Who doesn’t love a good media brawl? Vir Sanghvi’s just put up a blog post explaining why he won’t write for Mint any more. An excerpt:
I will not write for a publication that censors its columnists and denies them the right to free speech while writing long, impassioned pieces about the freedom to criticize others from the Prime Minister downwards. All of us exhibit double standards to some degree. But Mint’s hypocrisy takes my breath away.
Notice what is curious about that excerpt? While Sanghvi is accusing Mint of denying him the right to free speech, he is exercising that very right on his own blog. The very fact that he is able to make the accusation, thus, invalidates the accusation itself.
From what I can make of the controversy, Mint refused to carry Sanghvi’s piece criticizing them. It is their paper, their space, and they were within their rights to do this. They did not stop Sanghvi from publishing the piece himself—as indeed he has. They exercised their right to their property—he exercised his right to free speech. For him to claim that they censored him is just factually incorrect.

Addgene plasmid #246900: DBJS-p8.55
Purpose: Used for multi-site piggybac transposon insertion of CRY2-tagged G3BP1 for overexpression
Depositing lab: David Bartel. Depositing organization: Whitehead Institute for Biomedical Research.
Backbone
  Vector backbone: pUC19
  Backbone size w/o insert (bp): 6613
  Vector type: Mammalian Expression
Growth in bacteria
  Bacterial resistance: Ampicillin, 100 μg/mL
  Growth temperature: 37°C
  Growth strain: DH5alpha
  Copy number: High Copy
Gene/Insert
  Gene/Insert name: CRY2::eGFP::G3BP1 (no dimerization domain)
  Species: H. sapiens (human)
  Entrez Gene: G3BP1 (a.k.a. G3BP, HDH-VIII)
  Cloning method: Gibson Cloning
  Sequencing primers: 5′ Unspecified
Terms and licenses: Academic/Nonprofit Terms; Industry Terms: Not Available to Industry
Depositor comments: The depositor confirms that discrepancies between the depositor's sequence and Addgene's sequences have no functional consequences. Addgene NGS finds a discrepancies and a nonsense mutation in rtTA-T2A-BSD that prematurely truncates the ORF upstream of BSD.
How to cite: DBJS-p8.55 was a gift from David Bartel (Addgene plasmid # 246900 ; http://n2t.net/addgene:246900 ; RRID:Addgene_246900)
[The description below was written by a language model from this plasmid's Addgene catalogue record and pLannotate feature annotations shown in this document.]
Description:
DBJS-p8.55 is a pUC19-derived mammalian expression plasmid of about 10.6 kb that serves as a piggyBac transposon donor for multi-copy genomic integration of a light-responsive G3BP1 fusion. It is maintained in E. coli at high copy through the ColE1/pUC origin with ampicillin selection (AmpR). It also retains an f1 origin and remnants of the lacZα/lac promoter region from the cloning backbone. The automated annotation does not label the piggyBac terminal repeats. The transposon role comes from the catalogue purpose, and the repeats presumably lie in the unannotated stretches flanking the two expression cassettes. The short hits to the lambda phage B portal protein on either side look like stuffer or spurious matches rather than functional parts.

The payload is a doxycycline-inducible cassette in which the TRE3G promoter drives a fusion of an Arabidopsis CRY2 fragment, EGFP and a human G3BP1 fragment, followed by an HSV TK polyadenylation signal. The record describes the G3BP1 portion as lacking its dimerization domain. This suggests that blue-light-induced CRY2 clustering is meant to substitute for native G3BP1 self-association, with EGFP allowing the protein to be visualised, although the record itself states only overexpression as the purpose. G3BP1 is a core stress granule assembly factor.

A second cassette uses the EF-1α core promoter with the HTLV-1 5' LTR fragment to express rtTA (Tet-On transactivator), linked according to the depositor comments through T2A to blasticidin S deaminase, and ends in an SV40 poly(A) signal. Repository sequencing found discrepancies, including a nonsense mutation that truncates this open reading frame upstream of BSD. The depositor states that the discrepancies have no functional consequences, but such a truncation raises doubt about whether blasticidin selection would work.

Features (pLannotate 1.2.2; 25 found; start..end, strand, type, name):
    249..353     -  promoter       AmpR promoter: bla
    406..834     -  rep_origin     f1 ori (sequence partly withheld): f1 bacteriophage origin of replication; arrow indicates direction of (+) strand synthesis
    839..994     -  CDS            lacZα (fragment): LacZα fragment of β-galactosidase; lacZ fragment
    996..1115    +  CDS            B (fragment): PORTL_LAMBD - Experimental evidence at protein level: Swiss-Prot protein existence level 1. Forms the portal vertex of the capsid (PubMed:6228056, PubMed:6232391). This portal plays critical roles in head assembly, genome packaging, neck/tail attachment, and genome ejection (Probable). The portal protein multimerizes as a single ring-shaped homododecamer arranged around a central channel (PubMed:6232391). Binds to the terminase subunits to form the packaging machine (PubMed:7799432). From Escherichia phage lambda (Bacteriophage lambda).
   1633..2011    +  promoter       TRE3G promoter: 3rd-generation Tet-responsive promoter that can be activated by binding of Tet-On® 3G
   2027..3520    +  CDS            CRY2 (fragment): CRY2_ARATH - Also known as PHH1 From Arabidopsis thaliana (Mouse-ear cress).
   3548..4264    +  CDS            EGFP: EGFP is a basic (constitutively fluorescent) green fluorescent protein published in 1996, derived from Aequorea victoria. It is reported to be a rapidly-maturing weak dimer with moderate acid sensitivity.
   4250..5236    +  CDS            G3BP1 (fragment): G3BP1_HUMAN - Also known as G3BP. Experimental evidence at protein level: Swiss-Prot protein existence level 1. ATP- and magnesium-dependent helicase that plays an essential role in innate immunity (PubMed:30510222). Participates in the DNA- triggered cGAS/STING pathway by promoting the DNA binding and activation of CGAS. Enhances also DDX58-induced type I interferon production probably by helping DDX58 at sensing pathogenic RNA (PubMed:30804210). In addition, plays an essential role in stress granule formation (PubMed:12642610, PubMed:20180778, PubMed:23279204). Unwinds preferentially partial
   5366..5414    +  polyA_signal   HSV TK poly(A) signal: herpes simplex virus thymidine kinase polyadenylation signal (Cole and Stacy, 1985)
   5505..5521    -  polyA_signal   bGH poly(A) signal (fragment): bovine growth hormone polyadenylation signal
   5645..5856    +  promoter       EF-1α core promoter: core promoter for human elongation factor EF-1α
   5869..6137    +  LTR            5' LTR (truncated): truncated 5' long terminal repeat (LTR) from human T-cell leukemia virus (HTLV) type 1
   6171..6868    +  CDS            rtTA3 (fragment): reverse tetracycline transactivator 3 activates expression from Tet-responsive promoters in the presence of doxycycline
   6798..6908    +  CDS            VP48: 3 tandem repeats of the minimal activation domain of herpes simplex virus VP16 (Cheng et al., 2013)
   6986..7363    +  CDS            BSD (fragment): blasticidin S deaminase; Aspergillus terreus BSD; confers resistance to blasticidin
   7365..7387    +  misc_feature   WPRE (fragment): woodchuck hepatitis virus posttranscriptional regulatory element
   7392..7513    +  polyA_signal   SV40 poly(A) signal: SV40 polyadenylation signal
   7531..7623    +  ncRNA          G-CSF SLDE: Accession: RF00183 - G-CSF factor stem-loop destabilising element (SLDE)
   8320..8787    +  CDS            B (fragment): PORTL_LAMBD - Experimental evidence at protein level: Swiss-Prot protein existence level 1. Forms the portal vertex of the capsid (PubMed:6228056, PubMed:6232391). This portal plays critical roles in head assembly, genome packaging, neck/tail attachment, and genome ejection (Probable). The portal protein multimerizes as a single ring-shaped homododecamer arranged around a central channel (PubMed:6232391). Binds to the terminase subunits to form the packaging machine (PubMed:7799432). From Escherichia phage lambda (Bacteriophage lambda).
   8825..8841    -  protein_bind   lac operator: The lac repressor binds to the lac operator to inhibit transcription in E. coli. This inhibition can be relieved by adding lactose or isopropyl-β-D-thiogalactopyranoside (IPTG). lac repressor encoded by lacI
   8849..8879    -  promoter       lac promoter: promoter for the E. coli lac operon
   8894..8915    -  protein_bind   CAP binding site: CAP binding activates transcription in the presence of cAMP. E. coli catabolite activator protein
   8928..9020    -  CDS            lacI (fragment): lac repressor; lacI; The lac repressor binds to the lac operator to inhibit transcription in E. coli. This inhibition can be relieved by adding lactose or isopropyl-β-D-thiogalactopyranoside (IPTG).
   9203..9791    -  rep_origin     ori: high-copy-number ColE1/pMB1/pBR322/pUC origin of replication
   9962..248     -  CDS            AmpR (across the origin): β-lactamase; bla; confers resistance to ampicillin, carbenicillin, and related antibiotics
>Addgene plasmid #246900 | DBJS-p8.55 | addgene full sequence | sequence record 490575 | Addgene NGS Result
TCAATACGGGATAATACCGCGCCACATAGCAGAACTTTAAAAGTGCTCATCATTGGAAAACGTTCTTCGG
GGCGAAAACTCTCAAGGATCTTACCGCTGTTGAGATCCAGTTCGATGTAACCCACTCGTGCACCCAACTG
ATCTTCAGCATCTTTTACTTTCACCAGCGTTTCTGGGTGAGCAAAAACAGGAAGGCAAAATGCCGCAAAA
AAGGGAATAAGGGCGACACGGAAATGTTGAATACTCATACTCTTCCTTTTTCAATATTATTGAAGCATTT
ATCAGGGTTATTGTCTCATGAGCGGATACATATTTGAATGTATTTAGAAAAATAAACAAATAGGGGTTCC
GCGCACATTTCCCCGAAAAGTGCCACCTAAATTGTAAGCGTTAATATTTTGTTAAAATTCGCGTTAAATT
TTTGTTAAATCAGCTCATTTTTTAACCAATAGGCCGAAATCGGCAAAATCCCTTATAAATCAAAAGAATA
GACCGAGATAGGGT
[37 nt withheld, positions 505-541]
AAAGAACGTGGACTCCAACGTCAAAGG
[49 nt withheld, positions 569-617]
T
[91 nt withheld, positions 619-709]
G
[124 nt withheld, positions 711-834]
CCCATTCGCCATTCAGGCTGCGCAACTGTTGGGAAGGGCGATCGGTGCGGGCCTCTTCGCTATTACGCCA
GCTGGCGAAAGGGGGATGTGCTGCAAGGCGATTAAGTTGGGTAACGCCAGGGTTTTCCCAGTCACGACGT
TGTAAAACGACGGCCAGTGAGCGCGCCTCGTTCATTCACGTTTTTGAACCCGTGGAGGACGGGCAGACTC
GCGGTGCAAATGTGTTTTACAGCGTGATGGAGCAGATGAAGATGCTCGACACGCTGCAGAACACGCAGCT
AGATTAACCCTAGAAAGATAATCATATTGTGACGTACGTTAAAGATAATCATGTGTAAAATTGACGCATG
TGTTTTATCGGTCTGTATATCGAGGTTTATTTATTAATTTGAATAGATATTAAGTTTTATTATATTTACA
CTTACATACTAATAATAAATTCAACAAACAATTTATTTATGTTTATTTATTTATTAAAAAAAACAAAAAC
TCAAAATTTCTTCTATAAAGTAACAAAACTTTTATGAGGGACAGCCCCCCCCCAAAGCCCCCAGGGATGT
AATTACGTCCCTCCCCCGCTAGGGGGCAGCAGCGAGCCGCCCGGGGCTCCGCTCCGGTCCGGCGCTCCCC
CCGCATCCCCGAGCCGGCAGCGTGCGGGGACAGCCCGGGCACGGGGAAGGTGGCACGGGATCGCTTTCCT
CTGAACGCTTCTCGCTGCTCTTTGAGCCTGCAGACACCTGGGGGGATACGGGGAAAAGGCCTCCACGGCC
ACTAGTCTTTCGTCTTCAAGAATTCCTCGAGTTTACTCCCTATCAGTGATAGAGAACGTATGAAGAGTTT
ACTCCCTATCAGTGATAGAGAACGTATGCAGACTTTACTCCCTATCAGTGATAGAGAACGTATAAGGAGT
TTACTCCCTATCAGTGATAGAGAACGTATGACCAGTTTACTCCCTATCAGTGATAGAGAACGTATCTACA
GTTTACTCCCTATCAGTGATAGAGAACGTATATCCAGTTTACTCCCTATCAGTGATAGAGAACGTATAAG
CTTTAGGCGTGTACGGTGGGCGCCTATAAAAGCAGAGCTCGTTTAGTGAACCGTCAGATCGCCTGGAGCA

Imagine, for example, if Raj Thackeray was to come to your house and demand that he make a speech from your living room window. Obviously you’d say, “This is my house, get the hell outta here!” Would you then be censoring Thackeray, and denying him his right to free speech?
I am not defending Mint here, merely quibbling with Sanghvi’s careless choice of words. If Mint portrays itself as being open to criticism, and denied its star columnist freedom over what he writes, then Sanghvi’s allegation of hypocrisy might well be justified. But I don’t know the details of this case, and will withhold judgment.
Disclosure: I used to be a columnist with Mint until last year.
1] Anant Rangaswami’s rejoinder to Sanghvi’s criticism of his publication, (Not) learning from Vir Sanghvi. The semantics at the end of his post are much fun.
2] For more of my thoughts on the basis of the right to free speech, as well as all other rights, check out these three pieces:
a] The Origin of Human Rights.
b] Shouting “fire” in a crowded theatre
c] The Flying Spaghetti Monster v Private Property
(Sanghvi and Rangaswamy links via emails from Rahul and Salil respectively.)